Type 1 diabetes and Hashimoto’s thyroiditis frequently cluster in individuals and in families, indicating shared origins. The objective of this study was to investigate familial co-aggregation of these diseases and to quantify shared genetic and environmental factors.
This study is a twin cohort study.
National health registers were used to identify cases among 110 814 Swedish twins. Co-aggregation was calculated as risk ratios for type 1 diabetes among co-twins of individuals with Hashimoto’s thyroiditis, and vice-versa. Variance explained by genetics (i.e. heritability), and the proportions thereof shared between the diseases, was estimated by contrasting associations in monozygotic and dizygotic twins using structural equation models.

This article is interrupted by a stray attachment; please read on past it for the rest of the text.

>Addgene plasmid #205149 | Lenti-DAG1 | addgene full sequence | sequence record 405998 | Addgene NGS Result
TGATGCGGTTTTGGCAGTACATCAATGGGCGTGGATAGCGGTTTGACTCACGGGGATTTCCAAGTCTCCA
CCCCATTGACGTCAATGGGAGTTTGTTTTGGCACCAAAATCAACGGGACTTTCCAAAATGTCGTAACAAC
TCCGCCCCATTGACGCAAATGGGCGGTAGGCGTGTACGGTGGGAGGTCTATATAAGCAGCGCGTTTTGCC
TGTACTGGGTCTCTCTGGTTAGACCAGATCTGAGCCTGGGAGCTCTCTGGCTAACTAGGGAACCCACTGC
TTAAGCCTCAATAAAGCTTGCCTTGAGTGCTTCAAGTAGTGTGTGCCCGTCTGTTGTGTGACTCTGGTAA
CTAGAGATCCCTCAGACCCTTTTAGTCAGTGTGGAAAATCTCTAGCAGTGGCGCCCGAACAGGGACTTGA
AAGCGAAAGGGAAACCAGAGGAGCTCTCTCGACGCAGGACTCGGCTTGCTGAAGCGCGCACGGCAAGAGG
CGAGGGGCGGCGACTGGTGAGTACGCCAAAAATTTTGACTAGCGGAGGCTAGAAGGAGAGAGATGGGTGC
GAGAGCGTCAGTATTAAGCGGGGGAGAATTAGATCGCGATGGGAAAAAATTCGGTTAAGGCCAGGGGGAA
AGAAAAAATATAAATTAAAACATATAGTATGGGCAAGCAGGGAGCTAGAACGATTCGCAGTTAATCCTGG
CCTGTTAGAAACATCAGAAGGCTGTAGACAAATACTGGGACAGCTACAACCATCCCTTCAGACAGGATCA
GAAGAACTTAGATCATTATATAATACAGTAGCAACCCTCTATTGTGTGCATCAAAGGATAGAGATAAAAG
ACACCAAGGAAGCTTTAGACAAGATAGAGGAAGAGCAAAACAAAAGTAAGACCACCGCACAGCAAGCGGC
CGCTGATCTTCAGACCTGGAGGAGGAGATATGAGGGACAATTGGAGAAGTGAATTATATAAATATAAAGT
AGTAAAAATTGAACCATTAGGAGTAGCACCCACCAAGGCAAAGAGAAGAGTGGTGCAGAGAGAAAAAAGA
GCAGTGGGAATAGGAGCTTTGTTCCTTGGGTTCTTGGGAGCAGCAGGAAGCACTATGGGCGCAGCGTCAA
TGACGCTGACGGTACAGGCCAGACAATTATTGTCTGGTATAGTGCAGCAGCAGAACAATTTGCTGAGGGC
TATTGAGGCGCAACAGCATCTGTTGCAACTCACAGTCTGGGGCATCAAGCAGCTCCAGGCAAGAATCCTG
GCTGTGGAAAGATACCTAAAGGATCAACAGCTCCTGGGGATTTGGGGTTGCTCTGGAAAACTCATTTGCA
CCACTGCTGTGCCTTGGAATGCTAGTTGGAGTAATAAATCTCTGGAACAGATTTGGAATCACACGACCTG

Individuals with one disease were at a high risk for the other disease (adjusted risk ratio: 11.4 (95% CI: 8.5–15.3)). Co-aggregation was more common in monozygotic than in dizygotic pairs, with adjusted risk ratios of 7.0 (95% CI: 3.2–15.1) and 1.7 (95% CI: 0.7–4.1), respectively. Genetic effects shared across diseases accounted for 11% of the variance for type 1 diabetes and 9% of the variance for Hashimoto’s thyroiditis, while environmental factors unique to individual twins, but shared across diseases, accounted for 10% of the variance for type 1 diabetes and 18% of the variance for Hashimoto’s thyroiditis.
Both genes and environment unique to individual twins contribute to considerable etiologic overlap between type 1 diabetes and Hashimoto’s thyroiditis. These findings add to the current knowledge on the mechanisms behind autoimmune disease clustering and could guide future research aimed at identifying pathophysiological mechanisms and intervention targets.